And so it came to pass in Such A Leak Arena on a dark and stormy night that the defending champions came to defend their championship. No matter what the Thunder did, the Mavericks had a response for it. Still, OKC persevered, going on a 7-0 run (in 64 seconds!) to tie it at 94-all with 1:27 left. Then Dallas displayed a rare phenomenon known as “fifth-chance points,” in which OKC made four attempts to retrieve the ball, but it ended with Ian Mahinmi sinking two free throws. Kevin Durant, who’d been having a rough (for Kevin Durant) night shooting, then set up Serge Ibaka for a dunk and an and-one. With 24 seconds left, it was 97-96 OKC. James Harden fouled Dirk Nowitzki, who of course didn’t find it convenient to miss either of his free throws. And a second and a half before the buzzer, Durant front-rimmed a jumper, which bounded off the backboard — and in. Oklahoma City 99, Dallas 98, and the playoffs begin on a positive note.
Still, it’s not like KD was playing slacker. He put in nearly 44 minutes on a night when no one else had 40. And he reeled in six boards, served up four dimes, and blocked four shots. It’s enough to make you forget 10-27 from the floor (1-6 for three) and 25 points. Besides, Russell Westbrook found his A game, good for 28 points (13-23), and those Ibaka freebies gave him 22 for the night. The bench didn’t score much. In fact, the bench didn’t score at all, except for Harden, who had a highly-efficient 19 on 4-7 and nine free throws. No one seemed to mind.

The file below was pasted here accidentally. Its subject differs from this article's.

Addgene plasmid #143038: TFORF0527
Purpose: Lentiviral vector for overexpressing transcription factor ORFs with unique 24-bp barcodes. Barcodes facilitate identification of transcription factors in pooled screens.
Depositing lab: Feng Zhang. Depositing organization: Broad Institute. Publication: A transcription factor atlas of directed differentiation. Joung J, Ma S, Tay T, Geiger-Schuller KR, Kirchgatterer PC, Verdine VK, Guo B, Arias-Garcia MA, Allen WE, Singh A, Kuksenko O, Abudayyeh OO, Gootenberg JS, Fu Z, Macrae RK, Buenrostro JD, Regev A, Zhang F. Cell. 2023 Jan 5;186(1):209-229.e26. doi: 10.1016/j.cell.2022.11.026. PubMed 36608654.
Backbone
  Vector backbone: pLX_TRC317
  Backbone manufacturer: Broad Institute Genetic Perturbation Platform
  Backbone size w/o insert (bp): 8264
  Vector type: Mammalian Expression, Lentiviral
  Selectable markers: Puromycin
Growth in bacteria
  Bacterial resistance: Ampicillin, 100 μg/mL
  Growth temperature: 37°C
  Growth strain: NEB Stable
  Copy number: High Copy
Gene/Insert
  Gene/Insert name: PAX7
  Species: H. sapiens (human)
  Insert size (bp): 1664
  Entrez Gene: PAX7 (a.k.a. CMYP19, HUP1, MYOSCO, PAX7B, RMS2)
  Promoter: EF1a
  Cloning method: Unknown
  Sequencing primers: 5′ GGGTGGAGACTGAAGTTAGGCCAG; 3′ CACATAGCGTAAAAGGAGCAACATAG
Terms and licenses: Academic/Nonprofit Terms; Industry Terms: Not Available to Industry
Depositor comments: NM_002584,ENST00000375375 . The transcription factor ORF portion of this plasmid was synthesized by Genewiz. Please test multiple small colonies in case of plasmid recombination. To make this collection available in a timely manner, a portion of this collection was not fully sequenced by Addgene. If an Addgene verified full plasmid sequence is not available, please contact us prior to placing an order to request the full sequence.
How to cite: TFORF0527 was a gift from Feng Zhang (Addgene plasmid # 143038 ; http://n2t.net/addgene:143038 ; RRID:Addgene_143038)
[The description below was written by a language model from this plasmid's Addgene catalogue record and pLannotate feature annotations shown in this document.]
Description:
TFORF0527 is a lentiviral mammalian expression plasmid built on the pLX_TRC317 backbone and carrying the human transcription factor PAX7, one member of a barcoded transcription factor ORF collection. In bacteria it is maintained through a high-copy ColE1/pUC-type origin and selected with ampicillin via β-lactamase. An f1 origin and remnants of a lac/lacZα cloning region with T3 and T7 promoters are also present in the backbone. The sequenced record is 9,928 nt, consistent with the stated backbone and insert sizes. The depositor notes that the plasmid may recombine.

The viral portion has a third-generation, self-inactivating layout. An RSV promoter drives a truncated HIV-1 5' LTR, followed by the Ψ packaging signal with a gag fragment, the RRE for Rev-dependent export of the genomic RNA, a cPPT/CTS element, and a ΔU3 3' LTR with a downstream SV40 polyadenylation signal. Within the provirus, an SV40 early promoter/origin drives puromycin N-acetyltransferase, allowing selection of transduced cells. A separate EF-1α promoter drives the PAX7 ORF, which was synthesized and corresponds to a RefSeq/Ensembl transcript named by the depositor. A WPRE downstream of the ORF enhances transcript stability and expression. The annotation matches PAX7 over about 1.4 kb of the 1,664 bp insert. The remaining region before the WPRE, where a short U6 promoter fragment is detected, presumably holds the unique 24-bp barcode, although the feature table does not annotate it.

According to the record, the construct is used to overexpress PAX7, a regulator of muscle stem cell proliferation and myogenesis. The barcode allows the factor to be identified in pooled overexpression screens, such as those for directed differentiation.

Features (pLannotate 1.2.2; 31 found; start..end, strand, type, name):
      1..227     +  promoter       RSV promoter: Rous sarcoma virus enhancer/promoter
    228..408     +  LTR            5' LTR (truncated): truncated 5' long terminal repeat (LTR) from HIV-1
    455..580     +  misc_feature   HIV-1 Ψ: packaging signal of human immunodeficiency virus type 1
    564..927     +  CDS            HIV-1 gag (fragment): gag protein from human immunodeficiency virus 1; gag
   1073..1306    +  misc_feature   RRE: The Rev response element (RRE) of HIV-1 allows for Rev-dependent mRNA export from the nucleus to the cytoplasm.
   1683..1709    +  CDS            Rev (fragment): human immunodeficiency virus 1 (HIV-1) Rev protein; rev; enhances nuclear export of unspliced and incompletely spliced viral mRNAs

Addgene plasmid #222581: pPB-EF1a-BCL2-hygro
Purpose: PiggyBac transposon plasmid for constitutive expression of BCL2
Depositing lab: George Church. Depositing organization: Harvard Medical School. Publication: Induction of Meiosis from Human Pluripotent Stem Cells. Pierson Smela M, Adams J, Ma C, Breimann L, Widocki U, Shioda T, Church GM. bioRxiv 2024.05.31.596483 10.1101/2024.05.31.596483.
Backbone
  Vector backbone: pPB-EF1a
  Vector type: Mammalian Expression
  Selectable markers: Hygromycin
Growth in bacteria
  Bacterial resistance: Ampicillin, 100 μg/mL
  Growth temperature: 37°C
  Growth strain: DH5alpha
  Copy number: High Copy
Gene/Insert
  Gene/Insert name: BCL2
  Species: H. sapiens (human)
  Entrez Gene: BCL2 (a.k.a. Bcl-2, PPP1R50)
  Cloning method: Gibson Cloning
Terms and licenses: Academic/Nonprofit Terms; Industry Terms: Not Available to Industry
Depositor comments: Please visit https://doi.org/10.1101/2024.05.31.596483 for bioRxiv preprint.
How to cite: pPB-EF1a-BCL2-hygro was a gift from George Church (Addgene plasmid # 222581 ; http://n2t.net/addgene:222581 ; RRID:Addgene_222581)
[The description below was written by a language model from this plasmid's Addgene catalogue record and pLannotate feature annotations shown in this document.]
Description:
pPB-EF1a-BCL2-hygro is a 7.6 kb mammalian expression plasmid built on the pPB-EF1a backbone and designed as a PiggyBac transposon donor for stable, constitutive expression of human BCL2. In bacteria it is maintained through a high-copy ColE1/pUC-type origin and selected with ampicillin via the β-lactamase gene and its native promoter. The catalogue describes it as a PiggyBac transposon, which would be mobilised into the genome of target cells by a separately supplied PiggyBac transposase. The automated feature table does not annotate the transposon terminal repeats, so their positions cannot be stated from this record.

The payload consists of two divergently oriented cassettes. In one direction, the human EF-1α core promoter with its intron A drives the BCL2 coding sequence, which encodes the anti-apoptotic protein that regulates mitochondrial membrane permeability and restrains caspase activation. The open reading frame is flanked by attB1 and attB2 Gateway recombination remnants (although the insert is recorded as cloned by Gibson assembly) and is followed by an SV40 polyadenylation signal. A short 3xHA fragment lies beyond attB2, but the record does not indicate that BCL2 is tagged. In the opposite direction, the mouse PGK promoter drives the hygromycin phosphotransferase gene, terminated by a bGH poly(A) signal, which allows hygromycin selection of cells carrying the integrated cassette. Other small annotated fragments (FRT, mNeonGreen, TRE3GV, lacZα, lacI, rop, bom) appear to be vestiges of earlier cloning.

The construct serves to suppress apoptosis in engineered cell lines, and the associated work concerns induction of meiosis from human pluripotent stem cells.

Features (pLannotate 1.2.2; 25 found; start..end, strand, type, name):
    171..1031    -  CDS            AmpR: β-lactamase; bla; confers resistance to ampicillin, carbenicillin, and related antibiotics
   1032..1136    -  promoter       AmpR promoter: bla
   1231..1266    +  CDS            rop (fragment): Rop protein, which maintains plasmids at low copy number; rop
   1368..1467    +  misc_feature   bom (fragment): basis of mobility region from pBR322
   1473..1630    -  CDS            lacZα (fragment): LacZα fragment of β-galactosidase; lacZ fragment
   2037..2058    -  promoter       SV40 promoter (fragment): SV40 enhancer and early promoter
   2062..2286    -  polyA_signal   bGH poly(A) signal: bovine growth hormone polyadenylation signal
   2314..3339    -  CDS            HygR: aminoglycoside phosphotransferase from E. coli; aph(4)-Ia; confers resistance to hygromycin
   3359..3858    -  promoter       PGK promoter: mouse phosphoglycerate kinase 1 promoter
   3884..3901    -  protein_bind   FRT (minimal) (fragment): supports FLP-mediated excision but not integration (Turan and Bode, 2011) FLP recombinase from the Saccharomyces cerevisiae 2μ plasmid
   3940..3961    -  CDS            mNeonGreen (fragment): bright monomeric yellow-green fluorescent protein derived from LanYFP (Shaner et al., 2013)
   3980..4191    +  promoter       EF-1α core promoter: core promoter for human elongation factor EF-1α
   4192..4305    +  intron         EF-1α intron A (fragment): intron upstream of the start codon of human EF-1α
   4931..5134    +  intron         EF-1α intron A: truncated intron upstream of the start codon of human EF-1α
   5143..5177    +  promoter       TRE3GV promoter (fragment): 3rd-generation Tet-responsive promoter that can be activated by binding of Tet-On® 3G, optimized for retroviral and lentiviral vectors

If Jason Terry is a feared sixth man, and he is, then Vince Carter should get props as a seventh: he tossed in 13 points to go with Terry’s 20. Dirk, being Dirk, had 25, almost half in the fourth quarter. Shawn Marion tacked on 17 more. The Mavs had a 42-36 advantage off the boards, but they turned the ball over even more than the Thunder — 15-14 — and while they nailed ten of 22 treys for 45 percent, they were no better than that on short-range shots. Still, I can’t help thinking that Dallas could have pulled this one off, were it not for the fact that Rick Carlisle’s momentum-control scheme had left them with no timeouts after Durant’s winning jumper.
So not a lot to gripe about, unless you’re a Thunder fan who also happens to be a cardiac patient. And if Game 2 (Monday night) is like this, more of them might be.